A new treatment for people with diabetes-related visual impairment could be available later this year after being recommended for use by NICE (National Institute for Health and Care Excellence).

EYLEA (aflibercept solution for injection) for the treatment of eye problems due to diabetic macular oedema (DMO) has been given a provisional green light by NICE in a draft report.

The NICE appraisal process to ensure all people with DMO have access to EYLEA is expected to be finalised in June 2015.


The new treatment could be available later this year

Dr Sobha Sivaprasad, Consultant Ophthalmologist, Moorfields Eye Hospital and King’s College Hospital London saidd: “It is good news that we may potentially have Eylea as a further effective treatment option for many patients experiencing visual impairment due to DMO; however it is frustrating that whilst we are able to diagnose the disease early through the diabetic retinal screening programme we are still unable to effectively treat patients until their DMO progresses. The level of vision in patients who are diagnosed early tends to be good and prompt treatment will help maintain this vision by preventing further damage due to DMO. Another treatment option available for those with early stage DMO includes laser therapy which is not very effective and can even lead to deterioration of vision, meaning the decision is often made to leave patients and monitor them for disease progression until they can receive alternative treatment options.”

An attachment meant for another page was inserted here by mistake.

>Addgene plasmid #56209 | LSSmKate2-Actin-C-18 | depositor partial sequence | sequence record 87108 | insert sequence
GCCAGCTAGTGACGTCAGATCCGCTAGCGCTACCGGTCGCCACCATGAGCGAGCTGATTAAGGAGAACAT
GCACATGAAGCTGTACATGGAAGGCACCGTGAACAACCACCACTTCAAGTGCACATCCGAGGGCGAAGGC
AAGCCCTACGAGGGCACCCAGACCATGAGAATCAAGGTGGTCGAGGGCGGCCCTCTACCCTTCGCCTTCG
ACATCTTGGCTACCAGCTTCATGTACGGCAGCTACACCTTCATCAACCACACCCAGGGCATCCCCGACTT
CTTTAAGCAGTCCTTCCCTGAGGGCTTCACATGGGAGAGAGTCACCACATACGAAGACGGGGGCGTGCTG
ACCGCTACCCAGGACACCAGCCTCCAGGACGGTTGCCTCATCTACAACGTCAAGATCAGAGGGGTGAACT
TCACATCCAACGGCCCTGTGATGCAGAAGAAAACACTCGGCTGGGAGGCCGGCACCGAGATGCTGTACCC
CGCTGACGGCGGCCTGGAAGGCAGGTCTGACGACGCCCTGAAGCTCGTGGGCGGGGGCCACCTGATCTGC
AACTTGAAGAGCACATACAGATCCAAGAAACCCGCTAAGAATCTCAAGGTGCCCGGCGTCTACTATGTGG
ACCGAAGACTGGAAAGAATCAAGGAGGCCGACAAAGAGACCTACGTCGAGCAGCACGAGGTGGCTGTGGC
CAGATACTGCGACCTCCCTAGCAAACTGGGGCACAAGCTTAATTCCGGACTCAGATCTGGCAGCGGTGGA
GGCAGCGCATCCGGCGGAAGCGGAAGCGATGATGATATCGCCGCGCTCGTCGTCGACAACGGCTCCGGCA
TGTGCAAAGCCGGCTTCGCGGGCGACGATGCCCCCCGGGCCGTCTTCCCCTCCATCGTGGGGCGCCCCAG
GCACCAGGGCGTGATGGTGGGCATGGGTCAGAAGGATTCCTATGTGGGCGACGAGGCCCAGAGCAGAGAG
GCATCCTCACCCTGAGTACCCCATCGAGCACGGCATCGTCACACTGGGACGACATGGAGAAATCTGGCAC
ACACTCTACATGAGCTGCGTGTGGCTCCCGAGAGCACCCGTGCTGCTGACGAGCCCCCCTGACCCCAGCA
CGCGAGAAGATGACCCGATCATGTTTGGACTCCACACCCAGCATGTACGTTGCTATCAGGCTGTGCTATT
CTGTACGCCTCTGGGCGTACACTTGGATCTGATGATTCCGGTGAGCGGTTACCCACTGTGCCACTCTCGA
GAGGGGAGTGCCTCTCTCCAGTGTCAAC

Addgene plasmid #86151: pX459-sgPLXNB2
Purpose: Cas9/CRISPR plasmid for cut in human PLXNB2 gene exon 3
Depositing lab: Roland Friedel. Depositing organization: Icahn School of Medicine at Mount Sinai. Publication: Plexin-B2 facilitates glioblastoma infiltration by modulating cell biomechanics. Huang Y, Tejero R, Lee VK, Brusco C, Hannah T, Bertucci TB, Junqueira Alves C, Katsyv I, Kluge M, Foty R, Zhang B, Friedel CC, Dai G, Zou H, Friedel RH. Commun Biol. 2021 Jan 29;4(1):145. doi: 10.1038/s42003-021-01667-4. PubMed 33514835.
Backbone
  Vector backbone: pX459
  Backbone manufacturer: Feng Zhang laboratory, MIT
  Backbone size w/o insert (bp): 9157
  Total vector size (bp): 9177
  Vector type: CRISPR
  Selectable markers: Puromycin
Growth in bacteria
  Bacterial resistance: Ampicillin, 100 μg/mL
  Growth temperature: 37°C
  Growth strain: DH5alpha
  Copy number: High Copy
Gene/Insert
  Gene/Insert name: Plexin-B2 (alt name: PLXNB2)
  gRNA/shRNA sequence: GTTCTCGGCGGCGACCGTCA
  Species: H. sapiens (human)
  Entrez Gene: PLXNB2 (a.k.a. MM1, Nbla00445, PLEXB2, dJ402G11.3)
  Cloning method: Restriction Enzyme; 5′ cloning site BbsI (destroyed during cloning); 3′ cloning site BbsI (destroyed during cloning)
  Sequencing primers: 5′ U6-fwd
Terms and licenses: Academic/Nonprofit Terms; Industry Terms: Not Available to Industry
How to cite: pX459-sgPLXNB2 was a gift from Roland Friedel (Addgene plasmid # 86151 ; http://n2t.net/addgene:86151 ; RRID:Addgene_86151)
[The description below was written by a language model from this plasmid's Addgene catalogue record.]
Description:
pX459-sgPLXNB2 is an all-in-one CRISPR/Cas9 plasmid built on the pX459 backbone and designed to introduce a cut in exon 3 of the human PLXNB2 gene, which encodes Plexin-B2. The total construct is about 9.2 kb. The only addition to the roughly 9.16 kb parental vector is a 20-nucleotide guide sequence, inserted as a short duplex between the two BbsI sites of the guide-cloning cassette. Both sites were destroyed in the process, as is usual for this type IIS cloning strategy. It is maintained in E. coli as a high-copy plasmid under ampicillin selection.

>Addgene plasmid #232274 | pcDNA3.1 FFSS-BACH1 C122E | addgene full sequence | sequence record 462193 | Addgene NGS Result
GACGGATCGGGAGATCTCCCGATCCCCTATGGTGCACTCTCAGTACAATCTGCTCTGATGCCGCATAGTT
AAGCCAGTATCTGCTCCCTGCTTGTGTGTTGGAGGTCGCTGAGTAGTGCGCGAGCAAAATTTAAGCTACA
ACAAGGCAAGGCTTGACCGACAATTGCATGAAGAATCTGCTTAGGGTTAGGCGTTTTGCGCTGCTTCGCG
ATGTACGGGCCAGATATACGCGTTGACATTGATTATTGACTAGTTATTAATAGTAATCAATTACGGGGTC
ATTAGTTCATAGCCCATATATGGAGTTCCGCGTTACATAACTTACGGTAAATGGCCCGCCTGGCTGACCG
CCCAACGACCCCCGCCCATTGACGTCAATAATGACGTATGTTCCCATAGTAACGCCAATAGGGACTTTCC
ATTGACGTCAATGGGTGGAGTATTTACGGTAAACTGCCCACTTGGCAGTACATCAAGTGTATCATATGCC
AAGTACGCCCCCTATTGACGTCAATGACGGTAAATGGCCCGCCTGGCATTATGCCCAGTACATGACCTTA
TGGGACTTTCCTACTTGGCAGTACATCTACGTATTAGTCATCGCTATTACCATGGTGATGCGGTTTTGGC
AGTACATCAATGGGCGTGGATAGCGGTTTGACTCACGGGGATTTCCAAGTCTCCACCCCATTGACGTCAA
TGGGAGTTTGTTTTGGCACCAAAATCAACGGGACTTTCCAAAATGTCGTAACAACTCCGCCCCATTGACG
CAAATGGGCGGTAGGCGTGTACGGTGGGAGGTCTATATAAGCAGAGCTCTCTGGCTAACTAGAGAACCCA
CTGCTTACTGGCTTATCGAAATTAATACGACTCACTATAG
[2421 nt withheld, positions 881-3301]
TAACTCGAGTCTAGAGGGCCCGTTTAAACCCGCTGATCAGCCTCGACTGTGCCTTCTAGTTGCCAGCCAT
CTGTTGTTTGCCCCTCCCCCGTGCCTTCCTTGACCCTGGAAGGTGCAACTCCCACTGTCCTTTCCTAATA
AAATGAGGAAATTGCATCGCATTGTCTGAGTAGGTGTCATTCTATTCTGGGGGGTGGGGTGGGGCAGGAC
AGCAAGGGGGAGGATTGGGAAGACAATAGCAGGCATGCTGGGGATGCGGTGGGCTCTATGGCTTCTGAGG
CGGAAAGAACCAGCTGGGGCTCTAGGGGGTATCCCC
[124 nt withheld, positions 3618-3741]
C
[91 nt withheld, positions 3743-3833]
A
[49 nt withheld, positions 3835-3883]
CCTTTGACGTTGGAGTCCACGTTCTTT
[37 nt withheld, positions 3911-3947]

DMO is found in some people that have diabetic retinopathy, a complication of diabetes affecting the eye.

Around 50,000 people could be affected by DMO, however this figure is expected to rise significantly with the expected growth of the diabetes population; adding to what is already a major public health issue.

If not treated effectively, DMO can result in vision loss and this can have an impact on the day-to-day lives of people with the condition, carers and their families.